Electronic scales are a type of weighing instrument. Weighing instruments are tools that use Hooke's law or the principle of lever equilibrium to measure the mass of objects. According to the structural principle, they can be divided into three categories: mechanical scales, electronic scales, and electromechanical combined scales. Electronic scales mainly consist of three parts: the weighing system (such as the weighing pan and body), the force transmission system (such as the lever force transmission system and sensors), and the display system (such as the scale dial and electronic display).
When an object is placed on the weighing pan, pressure is applied to the sensor, which undergoes elastic deformation, causing the impedance to change. At the same time, the excitation voltage also changes, outputting a changing analog signal. This signal is amplified by the amplification circuit and output to the analog-to-digital converter. It is then converted into a digital signal that is easy to process and output to the CPU for computation and control. The CPU outputs the results to the display according to the keyboard command and program until the results are displayed.
Electronic scales use integrated electronic weighing devices that combine modern sensor technology, electronic technology, and computer technology. They can meet and solve the "fast, accurate, continuous, and automated" weighing requirements of real life. They can effectively eliminate human errors and better meet the requirements of legal metrology management and industrial production process control.
In the late 19th century, with the development of industrial technology, there were many automatic scales for rapidly weighing bulk materials. In the 1960s, electronic scales with a weighing accuracy of 0.1% appeared in the United States and Western Europe. With the development of the electronic scale industry, many brands gradually entered the market, and electronic scales were used by more and more people. More and more electronic scale brands became familiar to humans.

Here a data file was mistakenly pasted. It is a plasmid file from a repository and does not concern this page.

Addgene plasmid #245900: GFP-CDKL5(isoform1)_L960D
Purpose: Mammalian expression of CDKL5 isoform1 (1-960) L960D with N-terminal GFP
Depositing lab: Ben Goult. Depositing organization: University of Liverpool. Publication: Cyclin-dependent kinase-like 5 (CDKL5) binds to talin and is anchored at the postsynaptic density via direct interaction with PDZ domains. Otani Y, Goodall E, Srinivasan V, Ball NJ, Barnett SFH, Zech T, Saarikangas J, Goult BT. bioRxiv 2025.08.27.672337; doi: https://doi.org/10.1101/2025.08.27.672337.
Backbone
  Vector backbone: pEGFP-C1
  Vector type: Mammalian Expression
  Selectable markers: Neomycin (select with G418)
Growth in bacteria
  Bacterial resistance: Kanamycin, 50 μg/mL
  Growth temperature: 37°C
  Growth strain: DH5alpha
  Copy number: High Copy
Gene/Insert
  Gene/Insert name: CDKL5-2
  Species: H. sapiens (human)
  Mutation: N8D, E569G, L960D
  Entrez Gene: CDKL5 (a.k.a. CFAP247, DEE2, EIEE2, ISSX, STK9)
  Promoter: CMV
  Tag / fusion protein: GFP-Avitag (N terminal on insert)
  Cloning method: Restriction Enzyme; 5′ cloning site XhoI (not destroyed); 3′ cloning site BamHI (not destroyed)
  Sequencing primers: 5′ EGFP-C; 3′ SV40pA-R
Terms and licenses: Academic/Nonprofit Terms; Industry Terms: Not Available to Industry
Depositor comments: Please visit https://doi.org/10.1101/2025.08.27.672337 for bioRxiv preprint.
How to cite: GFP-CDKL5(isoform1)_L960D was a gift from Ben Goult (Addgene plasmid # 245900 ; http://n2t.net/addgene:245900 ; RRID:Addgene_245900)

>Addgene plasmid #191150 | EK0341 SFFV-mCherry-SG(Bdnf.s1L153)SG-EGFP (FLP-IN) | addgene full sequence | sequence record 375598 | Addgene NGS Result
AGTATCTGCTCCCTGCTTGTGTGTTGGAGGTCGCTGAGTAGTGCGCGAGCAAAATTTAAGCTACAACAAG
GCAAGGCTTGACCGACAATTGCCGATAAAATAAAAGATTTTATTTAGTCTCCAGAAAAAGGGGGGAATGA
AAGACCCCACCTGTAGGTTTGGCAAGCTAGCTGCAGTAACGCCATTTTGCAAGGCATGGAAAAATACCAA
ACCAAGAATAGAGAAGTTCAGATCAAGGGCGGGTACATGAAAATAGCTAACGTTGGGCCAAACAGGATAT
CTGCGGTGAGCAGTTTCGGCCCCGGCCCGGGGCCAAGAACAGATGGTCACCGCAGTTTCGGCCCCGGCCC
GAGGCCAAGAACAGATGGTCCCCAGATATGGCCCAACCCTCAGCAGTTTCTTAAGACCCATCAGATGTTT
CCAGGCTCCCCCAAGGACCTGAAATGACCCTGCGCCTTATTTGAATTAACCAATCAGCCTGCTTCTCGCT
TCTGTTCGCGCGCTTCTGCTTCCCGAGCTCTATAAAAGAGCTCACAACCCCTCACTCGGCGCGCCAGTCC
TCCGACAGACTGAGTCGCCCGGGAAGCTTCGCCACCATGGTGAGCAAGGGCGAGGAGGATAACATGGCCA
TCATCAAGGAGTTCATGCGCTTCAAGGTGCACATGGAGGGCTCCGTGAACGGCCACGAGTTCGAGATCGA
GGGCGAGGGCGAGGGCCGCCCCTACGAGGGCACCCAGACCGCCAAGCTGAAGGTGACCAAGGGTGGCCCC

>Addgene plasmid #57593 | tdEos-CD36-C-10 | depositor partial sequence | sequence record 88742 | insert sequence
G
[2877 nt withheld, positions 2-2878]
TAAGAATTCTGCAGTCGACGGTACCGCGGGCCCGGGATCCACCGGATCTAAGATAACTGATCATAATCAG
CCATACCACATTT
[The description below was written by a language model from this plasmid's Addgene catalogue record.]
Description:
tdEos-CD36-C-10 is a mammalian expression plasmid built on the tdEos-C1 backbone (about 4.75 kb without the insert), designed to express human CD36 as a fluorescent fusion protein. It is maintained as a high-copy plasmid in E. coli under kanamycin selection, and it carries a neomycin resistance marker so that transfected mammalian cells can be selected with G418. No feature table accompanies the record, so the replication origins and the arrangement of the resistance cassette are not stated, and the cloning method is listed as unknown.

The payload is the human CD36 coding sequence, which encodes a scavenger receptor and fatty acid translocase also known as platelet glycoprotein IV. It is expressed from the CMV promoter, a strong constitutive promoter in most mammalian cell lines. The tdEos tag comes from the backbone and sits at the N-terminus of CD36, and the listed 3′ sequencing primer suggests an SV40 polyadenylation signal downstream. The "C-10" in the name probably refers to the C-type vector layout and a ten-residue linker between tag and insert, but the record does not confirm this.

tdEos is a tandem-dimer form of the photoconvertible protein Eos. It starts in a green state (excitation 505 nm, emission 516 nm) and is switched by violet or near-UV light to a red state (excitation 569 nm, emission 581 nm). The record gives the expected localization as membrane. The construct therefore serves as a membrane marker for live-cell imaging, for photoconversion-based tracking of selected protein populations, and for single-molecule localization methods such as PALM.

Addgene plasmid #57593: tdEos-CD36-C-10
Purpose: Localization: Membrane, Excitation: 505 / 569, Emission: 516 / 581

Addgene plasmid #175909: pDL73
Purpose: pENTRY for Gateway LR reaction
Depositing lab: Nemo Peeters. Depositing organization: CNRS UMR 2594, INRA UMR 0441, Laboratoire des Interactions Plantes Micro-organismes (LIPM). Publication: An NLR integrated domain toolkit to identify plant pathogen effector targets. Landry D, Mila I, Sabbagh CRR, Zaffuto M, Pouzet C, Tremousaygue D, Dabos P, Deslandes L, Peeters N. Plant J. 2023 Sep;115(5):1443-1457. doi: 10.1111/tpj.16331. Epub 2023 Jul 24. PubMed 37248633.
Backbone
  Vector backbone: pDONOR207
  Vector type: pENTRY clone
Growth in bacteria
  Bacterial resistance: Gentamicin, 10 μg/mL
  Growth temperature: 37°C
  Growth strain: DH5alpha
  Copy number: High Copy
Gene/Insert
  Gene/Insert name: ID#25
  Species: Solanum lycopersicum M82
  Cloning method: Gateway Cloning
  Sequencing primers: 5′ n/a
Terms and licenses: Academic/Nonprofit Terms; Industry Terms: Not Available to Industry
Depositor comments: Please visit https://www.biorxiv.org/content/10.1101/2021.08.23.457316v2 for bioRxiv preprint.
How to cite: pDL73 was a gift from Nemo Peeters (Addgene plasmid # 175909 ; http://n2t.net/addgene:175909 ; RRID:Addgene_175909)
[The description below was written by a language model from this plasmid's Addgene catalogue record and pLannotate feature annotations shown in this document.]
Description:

Electronic scales are measuring instruments that are subject to mandatory verification by the state. Their qualified products have standards for verification division values e and subdivision values D and are protected by the National Metrology Act. According to the requirements, any electronic scales used as social public measurement standards, the highest measurement standards used by departments, enterprises, and institutions, and electronic scales used for trade settlement, safety protection, medical and health, and environmental monitoring must undergo metrological verification before use. Those that have not applied for metrological verification in accordance with regulations or are unqualified after verification are not allowed to be used.
Some people believe that the heavier the object weighed within the range of the electronic scale, the greater the damage to the balance. This perception is not entirely correct. The maximum safe load of a general balance is the maximum static load it can withstand without permanently changing its measuring performance. Since electronic scales use electromagnetic force automatic compensation circuit principle, when the weighing pan is loaded (note that it should not exceed the weighing range), the electromagnetic force will push the weighing pan back to its original balance position, balancing the electromagnetic force with the gravity of the weighed object. As long as the weighing is within the allowable range, the impact of the weighing size on the balance is small and will not affect the accuracy of the electronic scale due to long-term weighing.